Column: Tide, Saban appreciate kindred opponent
TUSCALOOSA _ There are times when Nick Saban's voice rises out of frustration, and there are times he's simply trying to make a point.
On Wednesday when he brought up a particular subject, it was more than that, he was embarrassed. Speaking before reporters for the final time this week, Saban made it clear that if any University of Alabama fans booed Penn State and Joe Paterno this Saturday, because they consider it tradition when every opponent takes the field, he would take it as a personal insult.
"This is a class program with class people who have been there for 45 years, who have done wonderful things for college football, the game of football and a lot of people over a 45-yard period," Saban said. "I think it would be a damn crying-ass shame if we boo them when they come out into the stadium like we did last week's team.
"I just don't understand that."
For those who don't quite grasp it yet, this game isn't like playing Arkansas. Or LSU. Or even Auburn.
Penn State is different, in part because the programs are so much alike, right down to the uniforms - which many people, yours truly included, believe are the best in college football.
"For all the moms and girls watching, it's going to be a very boring game," Alabama senior tight end Preston Dial said. "It's red-and-white, blue-and-white, let's go play ball. There's not a whole lot to it."
Dial gets it. He's seen the cover of Sports Illustrated of the goal-line stand in the Sugar Bowl to win the 1978 national championship, and heard Barry Krauss talk about what that play meant. He understands why ESPN's College Gameday will be back in Tuscaloosa for this particular Saturday after bypassing so many other marquee games here.
He, and others, can't wait to be part of this rivalry's history.
"This is an historic matchup," sophomore guard Barrett Jones said. "It's an honor to be part of it.
"You know, you go into an old Alabama restaurant, and there are many of them across the state, and you see old games playing. It's cool to be a part of that rivalry. Maybe one day they'll be showing our game against Penn State on those TVs."
Even though the schools are located in completely different regions, with fans so different their accents make one wonder how they can be in the same country, yet these are kindred programs. They both play the game the same way, hard-nosed and physical. They run the ball, they play stout defense, they pound away until the opposition can't take any more. Their idea of razzle-dazzle is to run play-action.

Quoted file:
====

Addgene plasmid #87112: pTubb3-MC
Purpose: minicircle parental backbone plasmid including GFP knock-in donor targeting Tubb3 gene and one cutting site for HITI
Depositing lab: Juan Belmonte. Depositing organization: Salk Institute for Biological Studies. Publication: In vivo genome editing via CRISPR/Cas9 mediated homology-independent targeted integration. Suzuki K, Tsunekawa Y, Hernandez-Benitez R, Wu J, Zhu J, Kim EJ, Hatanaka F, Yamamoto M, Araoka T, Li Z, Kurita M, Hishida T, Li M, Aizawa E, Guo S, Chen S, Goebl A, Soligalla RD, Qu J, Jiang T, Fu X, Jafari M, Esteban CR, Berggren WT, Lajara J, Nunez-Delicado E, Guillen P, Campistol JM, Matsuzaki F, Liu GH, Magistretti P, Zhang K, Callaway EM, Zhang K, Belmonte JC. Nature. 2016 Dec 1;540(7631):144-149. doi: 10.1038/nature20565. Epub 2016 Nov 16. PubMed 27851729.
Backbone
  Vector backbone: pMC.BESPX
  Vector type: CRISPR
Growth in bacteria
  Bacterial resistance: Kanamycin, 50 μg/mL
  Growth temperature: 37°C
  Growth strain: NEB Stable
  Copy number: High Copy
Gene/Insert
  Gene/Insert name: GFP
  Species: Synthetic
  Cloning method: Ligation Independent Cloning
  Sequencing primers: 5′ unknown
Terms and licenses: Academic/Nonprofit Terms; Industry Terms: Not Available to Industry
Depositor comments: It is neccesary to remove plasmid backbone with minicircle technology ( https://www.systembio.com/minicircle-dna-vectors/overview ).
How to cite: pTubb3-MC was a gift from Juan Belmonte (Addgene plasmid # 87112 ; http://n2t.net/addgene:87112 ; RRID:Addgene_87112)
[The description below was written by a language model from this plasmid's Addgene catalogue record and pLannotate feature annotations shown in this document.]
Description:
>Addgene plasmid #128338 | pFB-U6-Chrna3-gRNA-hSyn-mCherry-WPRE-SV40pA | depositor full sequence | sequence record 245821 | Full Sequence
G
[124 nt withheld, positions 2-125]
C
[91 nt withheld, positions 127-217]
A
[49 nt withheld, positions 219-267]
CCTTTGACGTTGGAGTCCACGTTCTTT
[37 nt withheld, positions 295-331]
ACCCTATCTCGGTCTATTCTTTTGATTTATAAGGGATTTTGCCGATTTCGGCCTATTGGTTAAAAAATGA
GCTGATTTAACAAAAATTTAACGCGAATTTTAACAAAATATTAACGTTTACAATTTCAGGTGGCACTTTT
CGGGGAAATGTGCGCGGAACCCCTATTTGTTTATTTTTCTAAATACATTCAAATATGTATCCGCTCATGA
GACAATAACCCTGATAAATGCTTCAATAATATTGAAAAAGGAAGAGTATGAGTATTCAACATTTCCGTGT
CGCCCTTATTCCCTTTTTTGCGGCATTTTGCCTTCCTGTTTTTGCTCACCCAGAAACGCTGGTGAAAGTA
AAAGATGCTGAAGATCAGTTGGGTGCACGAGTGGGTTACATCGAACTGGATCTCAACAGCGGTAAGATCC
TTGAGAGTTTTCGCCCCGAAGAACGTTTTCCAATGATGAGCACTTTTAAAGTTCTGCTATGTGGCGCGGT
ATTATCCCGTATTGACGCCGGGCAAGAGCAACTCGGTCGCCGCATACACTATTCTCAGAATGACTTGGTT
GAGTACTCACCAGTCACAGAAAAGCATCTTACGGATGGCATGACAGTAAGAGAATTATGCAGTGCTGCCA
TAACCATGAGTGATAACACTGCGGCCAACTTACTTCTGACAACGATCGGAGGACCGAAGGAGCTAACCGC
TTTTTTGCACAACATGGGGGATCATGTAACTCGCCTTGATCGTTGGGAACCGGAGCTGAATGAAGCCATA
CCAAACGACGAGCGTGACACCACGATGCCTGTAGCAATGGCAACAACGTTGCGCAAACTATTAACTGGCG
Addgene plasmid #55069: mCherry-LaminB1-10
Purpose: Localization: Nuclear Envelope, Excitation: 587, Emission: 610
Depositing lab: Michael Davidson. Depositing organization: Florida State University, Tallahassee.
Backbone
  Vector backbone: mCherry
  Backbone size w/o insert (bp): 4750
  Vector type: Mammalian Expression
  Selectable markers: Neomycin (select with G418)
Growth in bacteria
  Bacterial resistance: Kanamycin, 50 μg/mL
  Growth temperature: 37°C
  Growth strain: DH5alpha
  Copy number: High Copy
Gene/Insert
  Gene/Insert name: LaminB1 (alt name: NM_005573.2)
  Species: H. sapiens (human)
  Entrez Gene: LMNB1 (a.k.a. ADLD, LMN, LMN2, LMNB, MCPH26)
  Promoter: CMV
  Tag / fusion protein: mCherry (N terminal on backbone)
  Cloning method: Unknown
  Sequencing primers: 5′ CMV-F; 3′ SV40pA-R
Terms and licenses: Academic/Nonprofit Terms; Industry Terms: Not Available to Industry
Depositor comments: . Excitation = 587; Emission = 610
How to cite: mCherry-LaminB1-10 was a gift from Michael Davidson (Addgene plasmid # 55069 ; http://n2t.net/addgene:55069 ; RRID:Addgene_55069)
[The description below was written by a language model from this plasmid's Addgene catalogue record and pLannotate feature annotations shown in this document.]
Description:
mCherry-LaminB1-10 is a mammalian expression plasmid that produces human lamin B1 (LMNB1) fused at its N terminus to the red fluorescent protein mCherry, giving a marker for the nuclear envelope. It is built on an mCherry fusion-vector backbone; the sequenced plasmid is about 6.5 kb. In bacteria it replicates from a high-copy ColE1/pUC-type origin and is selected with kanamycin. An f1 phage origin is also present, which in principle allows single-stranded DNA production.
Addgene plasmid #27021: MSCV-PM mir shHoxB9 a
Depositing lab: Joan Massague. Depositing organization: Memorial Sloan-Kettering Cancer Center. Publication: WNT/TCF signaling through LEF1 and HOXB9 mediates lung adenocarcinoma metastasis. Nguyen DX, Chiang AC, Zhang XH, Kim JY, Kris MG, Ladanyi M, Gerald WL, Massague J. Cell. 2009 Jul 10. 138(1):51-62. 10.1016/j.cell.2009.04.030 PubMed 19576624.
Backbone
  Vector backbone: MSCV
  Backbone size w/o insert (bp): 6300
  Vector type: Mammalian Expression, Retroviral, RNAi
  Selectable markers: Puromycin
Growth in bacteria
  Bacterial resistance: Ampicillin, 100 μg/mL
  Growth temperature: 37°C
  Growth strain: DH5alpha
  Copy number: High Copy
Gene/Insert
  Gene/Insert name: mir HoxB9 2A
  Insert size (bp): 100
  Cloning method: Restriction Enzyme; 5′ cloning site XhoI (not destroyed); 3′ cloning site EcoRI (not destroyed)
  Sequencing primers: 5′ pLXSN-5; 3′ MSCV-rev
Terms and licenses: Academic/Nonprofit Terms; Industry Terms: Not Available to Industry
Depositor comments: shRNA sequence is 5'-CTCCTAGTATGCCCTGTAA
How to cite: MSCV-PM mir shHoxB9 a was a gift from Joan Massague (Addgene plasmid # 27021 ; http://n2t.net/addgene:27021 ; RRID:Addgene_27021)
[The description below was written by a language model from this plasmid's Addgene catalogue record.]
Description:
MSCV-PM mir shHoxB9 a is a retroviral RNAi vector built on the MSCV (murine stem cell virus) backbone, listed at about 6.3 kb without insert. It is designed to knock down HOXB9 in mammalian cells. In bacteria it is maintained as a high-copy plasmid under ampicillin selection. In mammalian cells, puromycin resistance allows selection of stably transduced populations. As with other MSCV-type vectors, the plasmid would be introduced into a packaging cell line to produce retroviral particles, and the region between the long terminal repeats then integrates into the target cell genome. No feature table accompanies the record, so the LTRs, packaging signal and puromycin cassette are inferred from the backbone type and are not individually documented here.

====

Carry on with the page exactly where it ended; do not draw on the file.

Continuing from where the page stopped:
It's really college football at its finest.
"You're going to remember this for the rest of your life," junior linebacker Jerrell Harris said. "You'll always remember when you played Penn State."
But what really sets these two programs apart are the coaching legacies. Similar to the Crimson Tide, when you think of Penn State only one name comes to mind, Paterno.
"Definitely the Paul 'Bear' Bryant of Penn State, someone to be respected," Dial said. "He kind of encompasses the whole Penn State atmosphere."
Saban first experienced it while growing up in West Virginia, then saw it at a whole other level as a peer at Michigan State. Beyond the two national championships, 31-game unbeaten streak and record-setting wins, Paterno's impact on the game, his players and the university he still represents may be unparalleled.
This is the fourth season I've covered Saban at Alabama, and I've never heard him talk about anyone like he does Paterno, although Bobby Bowden's a close second. Consider the following from earlier this week:
"I think the thing you take from guys like Bobby Bowden and Joe Paterno is that they are good and have been good for a long time," Saban said. "They have also been great ambassadors for the game, and they have done what they do in a classy way. They don't talk about other people. They don't run other programs down. They just do it in a first-class way. I think that is probably the biggest thing that I have tried to emulate Joe Paterno, Bobby Bowden and those types of guys, is because of how they've done what they do, the kind of people that they are and the kind of character they have. I think that is important for college football. I think that is an important part of the integrity of the game."
That's why Saban said what he did.
I'll take it a step further: To boo Paterno would be like jeering Bryant. You just don't do it.